While several area restaurants, including Lure Bistro in Willoughby and Sergio's in University Circle, have dabbled from time to time in churrasco -- the gaucho version of barbecue -- it took the owners of nearby Mallorca (1390 W. Ninth Street) to jump in with both feet, delivering unto Clevelanders a style of dining that has been popping up everywhere from London to Las Vegas in the past decade.
Jesus DeManuel (who oversees operations at Brasa as well as at Mallorca and its sister restaurant, Marbella, in Pepper Pike) cautions potential diners to show up at the restaurant with reservations and enormous appetites: Otherwise, how will they begin to do justice to the 18 types of grilled meats (lamb, pork, turkey, chicken, venison, and plenty of beef, including filet mignon, prime rib, and picanha, a prized cut from the choicest part of the top sirloin) that come out of the Brazilian-made grill -- not to mention the 70-item salad bar, which will be stocked with everything from greens and tomatoes to shrimp and sushi?
Typical of this style of dining, there is no menu and only one price: $35 per person, for as much as you care to eat, for as long as you care to try it. (Non-carnivores can stick with the salad bar, for $22; in either case, though, "doggie bags" are a no-no.) Just alert one of the crew of Brazilian servers, who will be continually roaming the room with meat-stacked skewers (a style of service called rodizio), and they will carve off as many slices as you request, at your preferred degree of doneness.
Brasa, of course, is in the space that used to house Circo/Zibibbo, with its ultra-hip lighting and exotic decor. Bits and pieces of the old interior remain intact -- for instance, our favorite Dale Chihuly-style glass chandelier now looks down upon the salad bar, and in the now much-smaller lounge, guests will still find the Italian leather sling-back chairs and a segment of Zibibbo's luminous granite bar. But the former wall of fiber-optic-rigged glass panels is now just a memory, as are the giant orange floor lamps -- all replaced by what is admittedly a more elegant style, better suited to the churrascaria concept. If all goes according to plan, Brasa will be open for dinner only, beginning this Friday, July 30. Look for lunch and Sunday brunch to be added in the future.
See-worthy . . . Meantime, just a few blocks away, it's apparently full speed ahead for Titanic, the richly appointed restaurant inside the newly renovated and repainted Titanic Tower (1350 W. Third Street, formerly known as the Cambridge Building or "that gawdawful pink-and-yellow building across from the Justice Center"). The shiny new dining room and bar are an eye-popping repository of high ceilings, marble floors, crystal chandeliers, gilt-framed mirrors, oversized upholstered chairs, and curvaceous, expensive, Moderne-style tables imported from Italy -- all the better, according to GM Douglas Hoover, to channel the spirit of 1950s Miami.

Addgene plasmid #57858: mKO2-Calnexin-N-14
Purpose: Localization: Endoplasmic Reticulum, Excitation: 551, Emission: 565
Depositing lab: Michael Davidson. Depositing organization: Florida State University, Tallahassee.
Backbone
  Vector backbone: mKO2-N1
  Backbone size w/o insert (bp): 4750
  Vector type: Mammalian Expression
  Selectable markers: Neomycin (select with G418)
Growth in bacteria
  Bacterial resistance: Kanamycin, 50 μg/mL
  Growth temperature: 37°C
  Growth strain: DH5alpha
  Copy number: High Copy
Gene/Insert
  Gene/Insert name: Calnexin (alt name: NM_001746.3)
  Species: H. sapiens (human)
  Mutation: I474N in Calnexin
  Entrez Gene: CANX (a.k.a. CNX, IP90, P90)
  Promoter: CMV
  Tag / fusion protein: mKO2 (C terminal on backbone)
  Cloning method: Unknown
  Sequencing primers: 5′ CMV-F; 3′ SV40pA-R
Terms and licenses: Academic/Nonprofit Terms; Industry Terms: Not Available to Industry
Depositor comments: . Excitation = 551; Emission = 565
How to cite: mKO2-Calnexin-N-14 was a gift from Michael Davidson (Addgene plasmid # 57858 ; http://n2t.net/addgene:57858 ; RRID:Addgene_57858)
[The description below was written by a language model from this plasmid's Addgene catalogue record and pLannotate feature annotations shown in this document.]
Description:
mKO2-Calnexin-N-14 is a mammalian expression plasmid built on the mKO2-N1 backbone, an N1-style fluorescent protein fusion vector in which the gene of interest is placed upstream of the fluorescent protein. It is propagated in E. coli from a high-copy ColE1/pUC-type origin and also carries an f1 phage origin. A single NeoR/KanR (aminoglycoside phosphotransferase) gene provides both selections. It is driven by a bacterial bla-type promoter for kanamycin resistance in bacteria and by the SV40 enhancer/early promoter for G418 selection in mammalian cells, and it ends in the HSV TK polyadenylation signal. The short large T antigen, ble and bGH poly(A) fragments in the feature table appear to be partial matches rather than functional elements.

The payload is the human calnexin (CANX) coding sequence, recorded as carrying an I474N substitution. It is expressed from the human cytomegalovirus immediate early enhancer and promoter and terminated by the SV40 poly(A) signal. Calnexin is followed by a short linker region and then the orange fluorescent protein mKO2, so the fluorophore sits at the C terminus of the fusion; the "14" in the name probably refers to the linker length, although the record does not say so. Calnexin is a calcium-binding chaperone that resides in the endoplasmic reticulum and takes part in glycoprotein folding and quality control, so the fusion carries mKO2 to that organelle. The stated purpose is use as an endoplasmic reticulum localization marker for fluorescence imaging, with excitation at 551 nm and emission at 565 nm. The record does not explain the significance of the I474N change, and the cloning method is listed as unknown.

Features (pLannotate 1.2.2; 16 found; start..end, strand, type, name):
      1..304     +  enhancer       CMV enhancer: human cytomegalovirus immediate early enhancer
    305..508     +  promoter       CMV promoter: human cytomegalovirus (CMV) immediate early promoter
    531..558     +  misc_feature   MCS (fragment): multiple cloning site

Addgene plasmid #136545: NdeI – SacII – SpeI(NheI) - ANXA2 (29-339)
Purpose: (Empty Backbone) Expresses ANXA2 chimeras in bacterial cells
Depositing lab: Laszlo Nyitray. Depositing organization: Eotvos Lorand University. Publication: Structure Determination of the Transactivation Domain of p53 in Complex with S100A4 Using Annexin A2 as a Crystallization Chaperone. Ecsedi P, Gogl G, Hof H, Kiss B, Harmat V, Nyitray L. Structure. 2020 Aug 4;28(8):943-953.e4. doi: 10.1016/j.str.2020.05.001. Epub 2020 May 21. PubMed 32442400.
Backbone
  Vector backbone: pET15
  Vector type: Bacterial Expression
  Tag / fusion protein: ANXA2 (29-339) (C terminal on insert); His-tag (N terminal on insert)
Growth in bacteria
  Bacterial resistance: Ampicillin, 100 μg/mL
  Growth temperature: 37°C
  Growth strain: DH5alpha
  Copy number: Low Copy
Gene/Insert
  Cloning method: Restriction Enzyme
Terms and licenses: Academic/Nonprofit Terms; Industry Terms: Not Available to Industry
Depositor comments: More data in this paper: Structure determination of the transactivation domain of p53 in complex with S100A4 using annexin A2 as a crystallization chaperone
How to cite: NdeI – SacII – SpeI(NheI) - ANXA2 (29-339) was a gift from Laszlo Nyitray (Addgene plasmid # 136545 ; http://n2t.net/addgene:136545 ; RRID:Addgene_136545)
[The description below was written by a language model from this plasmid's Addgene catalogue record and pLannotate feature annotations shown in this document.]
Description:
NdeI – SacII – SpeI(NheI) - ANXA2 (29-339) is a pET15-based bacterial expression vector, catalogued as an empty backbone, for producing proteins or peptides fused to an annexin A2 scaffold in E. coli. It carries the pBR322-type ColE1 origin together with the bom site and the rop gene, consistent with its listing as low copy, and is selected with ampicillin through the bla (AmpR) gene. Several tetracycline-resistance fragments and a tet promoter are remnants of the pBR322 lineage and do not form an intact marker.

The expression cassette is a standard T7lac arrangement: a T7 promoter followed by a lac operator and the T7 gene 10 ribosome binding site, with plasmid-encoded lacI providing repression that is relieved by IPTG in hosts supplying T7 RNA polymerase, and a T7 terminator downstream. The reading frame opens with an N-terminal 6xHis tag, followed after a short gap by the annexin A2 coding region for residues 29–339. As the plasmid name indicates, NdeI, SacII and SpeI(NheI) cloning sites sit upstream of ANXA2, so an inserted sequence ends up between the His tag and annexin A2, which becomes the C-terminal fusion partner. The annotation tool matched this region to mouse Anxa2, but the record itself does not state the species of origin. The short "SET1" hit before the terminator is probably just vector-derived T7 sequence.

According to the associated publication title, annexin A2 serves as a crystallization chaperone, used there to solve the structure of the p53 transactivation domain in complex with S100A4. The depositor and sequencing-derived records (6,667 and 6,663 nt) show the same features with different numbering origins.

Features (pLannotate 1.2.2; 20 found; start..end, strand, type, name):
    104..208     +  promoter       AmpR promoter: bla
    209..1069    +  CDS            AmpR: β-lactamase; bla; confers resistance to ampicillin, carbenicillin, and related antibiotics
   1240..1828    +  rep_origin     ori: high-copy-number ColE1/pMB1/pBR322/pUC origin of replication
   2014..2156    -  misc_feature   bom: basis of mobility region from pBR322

We had a chance to sneak a peek at the restaurant's large menu last week, and while prices for the various apps, salads, sandwiches, and entrées hadn't yet been assigned, we're guessing they won't come cheap. In fact, with upscale dishes like mandarin-orange-glazed day-boat scallops, served over pineapple and mango risotto; house-made braised-veal ravioli with spiced-rum chasseur sauce; and beef-tenderloin medallions topped with Hudson Valley foie gras, Titanic seems poised to duke it out for customers with such established Warehouse District salons as Blue Point Grille, Johnny's Downtown, and XO.
This is the first restaurant for developer and Albanian native Sako Satka, and it has been in the works since October 2003. If Satka's schedule has proceeded according to plans, the restaurant should be serving lunch and dinner, Monday through Saturday, by the time you read this.
Countdown complete . . . After months of construction delays, Hudson's newest fine-dining space, Downtown 140 (140 N. Main Street, 330-656-1294), opened on July 5 in lower-level space next to the Western Reserve School of Cooking. Elegant and intimate, with rich red-and-gold fabrics, exposed stone walls, and dark mahogany woodwork, the 58-seat restaurant oozes comfortable old-world charm.
Executive chef Shawn Monday's menu of contemporary American cuisine sounds pretty charming, too, with a collection of 16 "small plates" (asparagus tempura, house-cured wild-salmon pastrami, and cheese fondue made with R-Haven's goat cheese, for instance) and eight "not-so-small plates," including Niman Ranch pork tenderloin, prime strip steak with brioche bread pudding, and "Faith," the five-course, $50 tasting menu. The wine cellar holds more than 360 international options, including 50-some by the glass; in fact, the extensive wine menu has already earned Downtown 140 a nod from Wine Spectator magazine.
Monday, who grew up in the restaurant business, can lay claim to some pretty impressive experience, including stints as executive chef at the nearby Inn at Turner's Mill, as line cook at Doug Katz's Fire Food & Drink on Shaker Square, and as executive sous chef, under John Kolar, at Three Birds in Lakewood. Restaurant owner and wine connoisseur Kurt Nygaard is a Hudson resident and businessman; his wife, Cindy, owns Vignettes, a specialty retail store above the restaurant.
For now, Downtown 140 is open for dinner only, beginning at 5:30 p.m., Monday through Saturday. Lunch service should be in place by autumn.